Looking at what happened to Ahmed Mohamed.

Well, first of all, I need to apologize for not posting anything in the last few weeks. I’ve taken on a new freelance writing job and my latest assignment has taken up a lot of time. Also, the ups and downs of battling depression without the use of any medical help sometimes takes me out of being able to produce as much content as I would like to on a daily basis. Sometimes the shit in my head becomes my own worst enemy.

Anywho, I’ve been keeping up on the news lately of a couple of different stories, But the one that I wanted to touch upon in this article was the story of the young Texas boy who was arrested and suspended from his high school for bringing in a clock to school.

I’m sure by now most of you have heard even a passing mention of the young Ahmed Mohamed. The bright 14 year old who brought a homemade project of a clock to school to show his teachers, only to get singled out, put in handcuffs and arrested on charges that his high school never even bothered to stick on him anyway. The big factor in this is of course that the boy is Muslim and charges of this being based in racial and religious predigest are being flown around, specifically that the arresting officers made claims of saying that he “knew it would be him”.

The incident itself is ugly and reeks of a knee jerk reaction and bubbling racial tension more than anything. If his claims are to believed (and I do until proven otherwise) that the officer or the principal (or both) knew ahead of time who he was and automatically made the assumption it was him because of his beliefs. That’s not cool. I would hope that not only the school district, but also the state’s board of education take a serious look into what happened with this, but to be blunt, I doubt anything will be done about this from within and if any kind of charges or penalties are issued, it would be at the prodding of the ACLU more than any kind of self-investigation.

But, like just about every story like this that comes out, it doesn’t seem as cut and dry as those on either side of the issue think it to be. Now, I haven’t been in high school for a long time (1999 to be exact…yes I graduated from high school the year Columbine happened). But I have heard anything about if the boy or his family had made any kind of mention to anyone, teacher or administrator, as to when he was bringing this project in or what he had been doing. Somewhere along the line he had to have mentioned it to one of his teachers with “hey, I’m working on this clock project at home, want me to bring it in?” He ad to have mentioned it to someone right?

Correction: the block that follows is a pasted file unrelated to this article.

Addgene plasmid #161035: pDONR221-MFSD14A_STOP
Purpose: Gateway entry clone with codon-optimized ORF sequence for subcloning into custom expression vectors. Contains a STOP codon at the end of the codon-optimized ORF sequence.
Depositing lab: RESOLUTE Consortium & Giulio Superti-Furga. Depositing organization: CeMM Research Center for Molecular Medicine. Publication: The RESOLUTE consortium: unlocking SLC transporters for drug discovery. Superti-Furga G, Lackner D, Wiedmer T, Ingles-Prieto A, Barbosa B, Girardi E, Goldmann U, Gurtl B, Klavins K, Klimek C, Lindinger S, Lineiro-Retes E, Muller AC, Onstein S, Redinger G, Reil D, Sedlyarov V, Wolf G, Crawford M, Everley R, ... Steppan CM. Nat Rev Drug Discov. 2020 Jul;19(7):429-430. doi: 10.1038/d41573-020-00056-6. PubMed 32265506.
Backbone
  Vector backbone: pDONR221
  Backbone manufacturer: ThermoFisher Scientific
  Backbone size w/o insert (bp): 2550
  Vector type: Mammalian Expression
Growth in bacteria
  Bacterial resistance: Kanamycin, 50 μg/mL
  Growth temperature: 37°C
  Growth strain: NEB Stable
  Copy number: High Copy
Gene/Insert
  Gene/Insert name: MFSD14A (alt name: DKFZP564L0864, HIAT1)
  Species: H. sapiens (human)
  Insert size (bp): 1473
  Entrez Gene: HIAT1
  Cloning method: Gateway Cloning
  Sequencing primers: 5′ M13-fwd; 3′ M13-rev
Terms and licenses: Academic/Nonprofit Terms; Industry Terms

I’ll relate a story from my high school days a bit. In my sophomore year my English teacher was also head of the drama department. I was not in the drama program but she was a wonderful teacher and a big reason I’m a writer now. Anyway, I was in the process of cleaning out a lot of old junk from my bedroom at the time and asked her if she wanted a few things as props and stuff since I was getting rid of it. One of those items was a toy gun. This wasn’t some cheap plastic from china, but a dye cast metal handgun that while it had a working trigger, did not have a barrel nor did it have an actual firing device. Either way it looks fairly realistic (especially at a distance) and like so many toy guns back then, wasn’t marked as peace bonded (I.E. the orange cap on the end). I offered to give it to my teacher the next day, but I told her I would clear it through the principal first. Before I left I asked him directly about it and what I would do is bring it in inside something so no one else saw it, bring it into his office and have him take a look at it before bringing it up to the teacher in whatever I had it in. He looked it over, saw what it was, and gave it the okay before I handed it over to y English teacher with the other stuff. No harm, no foul, I wasn’t suspended, expelled, the ACLU wasn’t called, there ya go.

The other thing in this story I’m curious about is the reaction of the principal. It is a point that was brought up in a post I read. If the administrators on the school seriously thought that this kid brought a ticking time bomb into the school building, wouldn’t you think the first thing they would have done was evacuate the building? You know, because this whole thing was serious enough to warrant calling a bunch of cops, not let the boy call his parents, arrest him and haul him off to jail before they looked it over to find it wasn’t a bomb before they thought of the idea of evacuating the school for the safety of the other kids.

I guess these are details that hopefully will come out as time goes on. Meanwhile the boy’s parents pulled all their kids from the school district and are looking elsewhere while young Ahmed is getting offers from Facebook, MIT, and even the President.

And that brings me to the reaction of this story. People are already saying that the school was perfectly right to do what they did, even with some blatantly being racists and saying it was okay because he is Muslim and Muslims are evil. Right. Yup THAT line of thinking is going to work.

Also, there are those that seemed really damned determined to make it out like this young man isn’t nearly as smart as it’s being portrayed. The big stink I hear is that his protect was just buying a store-bought clock and putting it in a new case. SO WHAT? The kid is 14 years old. Pardon if he isn’t building a fission reactor and time machine in his spare time. Are people really that cynical that you need to cut down a 14-year-old to make yourself feel smarter?  Really?

It seems that while this story has brought out the good in some, it really has brought out the worst in others. Shame really. Hope this young man can get above all that shit and start himself on a good path for the rest of his life.